You know that saying ‘cliches are cliche because they’re true’?
Well, you know that one about the grass always being greener on the other side? That one is true. The grass is always fucking greener.
I started Sprocket Communications, the PR agency I’ve owned for 11 years, after working at a high-stress Denver PR agency. It was the kind of job where the Sunday Scaries started around noon on Saturday. There was immense pressure to land clients in major outlets; coverage in the Wall Street Journal or CNN on a weekly basis. Much of what I did was in my control, but a lot of it wasn’t, and a huge news day could unravel weeks’ worth of my pitching when a breaking story knocked my client’s piece off the roster.
I struck out on my own for the same reasons that most entrepreneurs do: because I believed that I could do the work differently and better. I worked as a solo freelancer for a few years. Then I added an employee. Then another. Soon I was overseeing a team of one full-time employee and more than twenty contractors. Business was booming, and I was barely sleeping.
What no one told me about starting and growing a business is the immense sense of responsibility for my team and how much I found I genuinely cared about the success of our clients. Unbeknownst to me, I’d signed up for being responsible for the people who worked with me, whose rent and kid’s college funds depended on my ability to retain clients and bring on new work.
There are days when I look longingly at the people working in the Gap, passing their days folding sweaters and rearranging shelves. Surely there is more to it than that — dealing with managers and customers is bound to be exhausting, and isn’t retail suffering big time thanks to our pal Jeff Bezos? But the thought of leaving work and not being kept up at night by concerns about the fate of my business, the stability (or, sometimes, the lack thereof) that I could provide for myself and my team, or the challenges my business faced daily? To simply grab my purse at the end of a sweater-folding shift and GTFO with a clear brain — not bogged down with anything but my grocery list and A Tribe Called Quest lyrics floating around in there? That seemed like the ultimate freedom.
But over the last 11-plus years, I’ve learned a few ways to stay invested in my PR agency — even on those days where I wish I could leave it all at the office.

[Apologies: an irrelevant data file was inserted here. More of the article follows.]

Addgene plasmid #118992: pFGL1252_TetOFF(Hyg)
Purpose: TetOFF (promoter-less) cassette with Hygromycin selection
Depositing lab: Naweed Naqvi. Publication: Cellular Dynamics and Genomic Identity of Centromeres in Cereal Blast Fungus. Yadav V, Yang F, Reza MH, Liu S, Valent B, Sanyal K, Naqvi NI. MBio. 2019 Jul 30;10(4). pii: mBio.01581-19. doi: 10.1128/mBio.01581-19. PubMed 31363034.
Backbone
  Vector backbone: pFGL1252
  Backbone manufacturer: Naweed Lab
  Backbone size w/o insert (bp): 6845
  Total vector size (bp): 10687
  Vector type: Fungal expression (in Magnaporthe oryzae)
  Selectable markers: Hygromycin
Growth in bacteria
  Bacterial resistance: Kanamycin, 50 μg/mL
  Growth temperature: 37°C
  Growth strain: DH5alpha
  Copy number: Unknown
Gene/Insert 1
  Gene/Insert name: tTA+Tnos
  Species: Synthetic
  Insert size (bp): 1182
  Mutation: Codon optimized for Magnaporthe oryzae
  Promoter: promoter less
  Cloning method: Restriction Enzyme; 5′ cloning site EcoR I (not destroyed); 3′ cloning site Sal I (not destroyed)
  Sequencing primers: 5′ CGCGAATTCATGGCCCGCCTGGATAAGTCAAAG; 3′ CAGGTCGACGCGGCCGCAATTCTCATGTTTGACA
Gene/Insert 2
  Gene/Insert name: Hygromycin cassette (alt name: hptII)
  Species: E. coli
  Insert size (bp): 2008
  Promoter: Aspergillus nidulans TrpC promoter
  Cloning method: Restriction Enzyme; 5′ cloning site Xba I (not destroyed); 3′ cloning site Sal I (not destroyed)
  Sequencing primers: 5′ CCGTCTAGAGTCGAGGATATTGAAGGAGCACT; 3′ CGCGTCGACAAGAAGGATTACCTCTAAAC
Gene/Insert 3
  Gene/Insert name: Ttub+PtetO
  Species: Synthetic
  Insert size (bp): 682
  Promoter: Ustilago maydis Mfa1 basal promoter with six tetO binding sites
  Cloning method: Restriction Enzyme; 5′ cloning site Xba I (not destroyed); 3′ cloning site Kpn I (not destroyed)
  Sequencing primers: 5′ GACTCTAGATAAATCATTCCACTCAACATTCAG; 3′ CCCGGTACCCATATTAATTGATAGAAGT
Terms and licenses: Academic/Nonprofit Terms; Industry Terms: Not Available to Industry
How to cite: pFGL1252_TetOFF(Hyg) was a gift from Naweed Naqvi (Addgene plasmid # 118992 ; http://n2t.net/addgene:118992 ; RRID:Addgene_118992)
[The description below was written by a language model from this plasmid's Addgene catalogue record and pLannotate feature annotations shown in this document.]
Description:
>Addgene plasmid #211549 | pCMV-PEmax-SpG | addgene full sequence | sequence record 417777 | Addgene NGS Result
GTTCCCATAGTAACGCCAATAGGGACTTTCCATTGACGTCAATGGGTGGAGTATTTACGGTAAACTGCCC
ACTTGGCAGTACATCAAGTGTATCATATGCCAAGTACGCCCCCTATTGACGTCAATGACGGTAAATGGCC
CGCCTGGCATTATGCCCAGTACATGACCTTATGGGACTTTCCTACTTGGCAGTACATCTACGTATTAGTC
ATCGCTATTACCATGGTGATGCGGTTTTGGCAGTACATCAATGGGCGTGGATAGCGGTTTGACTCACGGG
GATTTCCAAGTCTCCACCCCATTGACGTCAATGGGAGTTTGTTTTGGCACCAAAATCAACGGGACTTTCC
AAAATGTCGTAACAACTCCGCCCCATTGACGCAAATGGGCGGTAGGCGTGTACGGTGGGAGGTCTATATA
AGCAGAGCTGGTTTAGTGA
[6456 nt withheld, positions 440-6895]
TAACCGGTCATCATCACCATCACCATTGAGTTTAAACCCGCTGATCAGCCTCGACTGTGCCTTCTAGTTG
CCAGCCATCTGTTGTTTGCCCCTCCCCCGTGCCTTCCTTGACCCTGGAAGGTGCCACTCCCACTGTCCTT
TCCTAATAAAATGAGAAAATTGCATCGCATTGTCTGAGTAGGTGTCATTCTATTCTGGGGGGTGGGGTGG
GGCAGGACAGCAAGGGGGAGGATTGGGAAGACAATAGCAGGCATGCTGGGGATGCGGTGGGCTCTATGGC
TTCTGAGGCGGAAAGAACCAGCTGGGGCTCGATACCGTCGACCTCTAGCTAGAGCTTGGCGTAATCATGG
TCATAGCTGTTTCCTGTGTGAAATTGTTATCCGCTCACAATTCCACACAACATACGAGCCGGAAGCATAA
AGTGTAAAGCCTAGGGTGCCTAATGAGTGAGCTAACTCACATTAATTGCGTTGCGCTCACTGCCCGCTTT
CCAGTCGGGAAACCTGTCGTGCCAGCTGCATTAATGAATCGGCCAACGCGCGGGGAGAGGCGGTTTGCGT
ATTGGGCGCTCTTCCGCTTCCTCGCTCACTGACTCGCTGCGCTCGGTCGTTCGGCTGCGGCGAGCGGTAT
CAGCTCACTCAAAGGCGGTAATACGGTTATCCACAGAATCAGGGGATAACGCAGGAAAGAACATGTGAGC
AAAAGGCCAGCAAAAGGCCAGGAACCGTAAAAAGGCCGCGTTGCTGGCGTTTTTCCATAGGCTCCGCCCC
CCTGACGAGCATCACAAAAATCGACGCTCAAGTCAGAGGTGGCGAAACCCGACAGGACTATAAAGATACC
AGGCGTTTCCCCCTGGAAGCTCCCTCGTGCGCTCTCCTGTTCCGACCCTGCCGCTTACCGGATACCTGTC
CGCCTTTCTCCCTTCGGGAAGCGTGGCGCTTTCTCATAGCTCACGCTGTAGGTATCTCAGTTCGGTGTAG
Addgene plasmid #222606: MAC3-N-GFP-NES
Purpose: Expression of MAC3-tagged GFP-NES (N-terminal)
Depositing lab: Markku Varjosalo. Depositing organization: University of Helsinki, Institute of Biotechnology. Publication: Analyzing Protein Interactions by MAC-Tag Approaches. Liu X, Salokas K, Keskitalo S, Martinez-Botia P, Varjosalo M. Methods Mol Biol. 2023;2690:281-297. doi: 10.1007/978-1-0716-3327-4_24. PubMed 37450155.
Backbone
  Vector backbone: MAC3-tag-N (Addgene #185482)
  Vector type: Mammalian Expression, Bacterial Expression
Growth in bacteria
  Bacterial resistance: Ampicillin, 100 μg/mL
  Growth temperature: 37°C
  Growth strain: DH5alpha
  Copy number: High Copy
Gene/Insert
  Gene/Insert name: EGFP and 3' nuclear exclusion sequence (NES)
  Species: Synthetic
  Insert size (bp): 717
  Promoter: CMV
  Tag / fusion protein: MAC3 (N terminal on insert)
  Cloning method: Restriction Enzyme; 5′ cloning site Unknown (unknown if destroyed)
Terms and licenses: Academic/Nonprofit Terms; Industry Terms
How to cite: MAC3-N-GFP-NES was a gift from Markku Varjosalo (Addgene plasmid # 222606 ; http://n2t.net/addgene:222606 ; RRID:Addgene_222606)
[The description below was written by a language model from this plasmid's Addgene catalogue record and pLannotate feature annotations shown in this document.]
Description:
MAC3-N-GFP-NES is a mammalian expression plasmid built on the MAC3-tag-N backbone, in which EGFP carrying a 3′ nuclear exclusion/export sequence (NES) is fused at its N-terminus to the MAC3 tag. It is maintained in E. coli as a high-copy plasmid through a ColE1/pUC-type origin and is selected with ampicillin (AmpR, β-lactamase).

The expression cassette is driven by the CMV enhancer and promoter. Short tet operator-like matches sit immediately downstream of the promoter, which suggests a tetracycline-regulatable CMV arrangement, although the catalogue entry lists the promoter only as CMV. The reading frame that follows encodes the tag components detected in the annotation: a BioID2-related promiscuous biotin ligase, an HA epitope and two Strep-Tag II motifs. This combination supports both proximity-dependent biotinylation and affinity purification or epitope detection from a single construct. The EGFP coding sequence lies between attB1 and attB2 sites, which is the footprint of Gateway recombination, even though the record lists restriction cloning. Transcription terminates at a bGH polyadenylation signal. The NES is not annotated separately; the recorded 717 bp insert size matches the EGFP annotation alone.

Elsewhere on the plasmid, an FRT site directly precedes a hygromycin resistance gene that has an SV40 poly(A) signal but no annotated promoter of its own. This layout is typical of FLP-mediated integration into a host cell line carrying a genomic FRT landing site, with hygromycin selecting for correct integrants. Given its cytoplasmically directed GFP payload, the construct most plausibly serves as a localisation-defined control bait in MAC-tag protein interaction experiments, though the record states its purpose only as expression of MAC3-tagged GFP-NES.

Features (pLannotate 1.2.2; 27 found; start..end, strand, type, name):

First, get an intern. Someone young and enthusiastic will bring a new energy to the team, and although you will have to spend some time teaching them how to do things your way, their fresh perspective will boost your creativity and help remind you why you started in the first place.
Delegate. There is most definitely stuff you’re doing that takes up some of your precious time that someone else could do. As the President/CEO, you shouldn’t be worrying about the low-level HR stuff (for example). There’s someone else in your office — your new intern, perhaps? — who can take over setting up new team members in the HR interface and inputting new clients’ info into the back end. Your time is best used for strategy and selling your capabilities to prospects — not dealing with the everyday sludge orf the backend of Google.
JoinBuild a community of business leaders. I turned to Entrepreneurs Organization, a global organization exclusively for entrepreneurs. The events and small group meetings allowed me to learn from others who have been in my shoes directly, and to bounce ideas off of them. It allowed for a kind of camaraderie amongst others who get that sense of doubt and stress that comes with leading a company.
Stop hitting the office vending machine. Hide your phone. Get up from your desk once in awhile and walk around the block. We all know that it’s healthier to not overload on the cornucopia of Girl Scout cookies in the break room and that we probably shouldn’t be spending our entire lunch break at our desks scrolling through instagram. We still do it, obviously, but I’ve found that in making the choice to look away from the screen and, like, eat a vegetable, my mind is functioning better than it was before. I’m able to wade through the brain fog and knock some items off of my to-do list. This is sort of obvious stuff, but it isn’t stuff we do enough. Hashtag selfcare.
Is this rocket science? It sure isn’t. But in our hyper digitized, data-driven world — a world I dive into daily in measuring outcomes for public relations and social media campaigns — the simplest things can fall by the wayside. And surrounding yourself with people instead of just screens can bring inspiration that you haven’t experienced in ages.
This piece originally ran on Medium.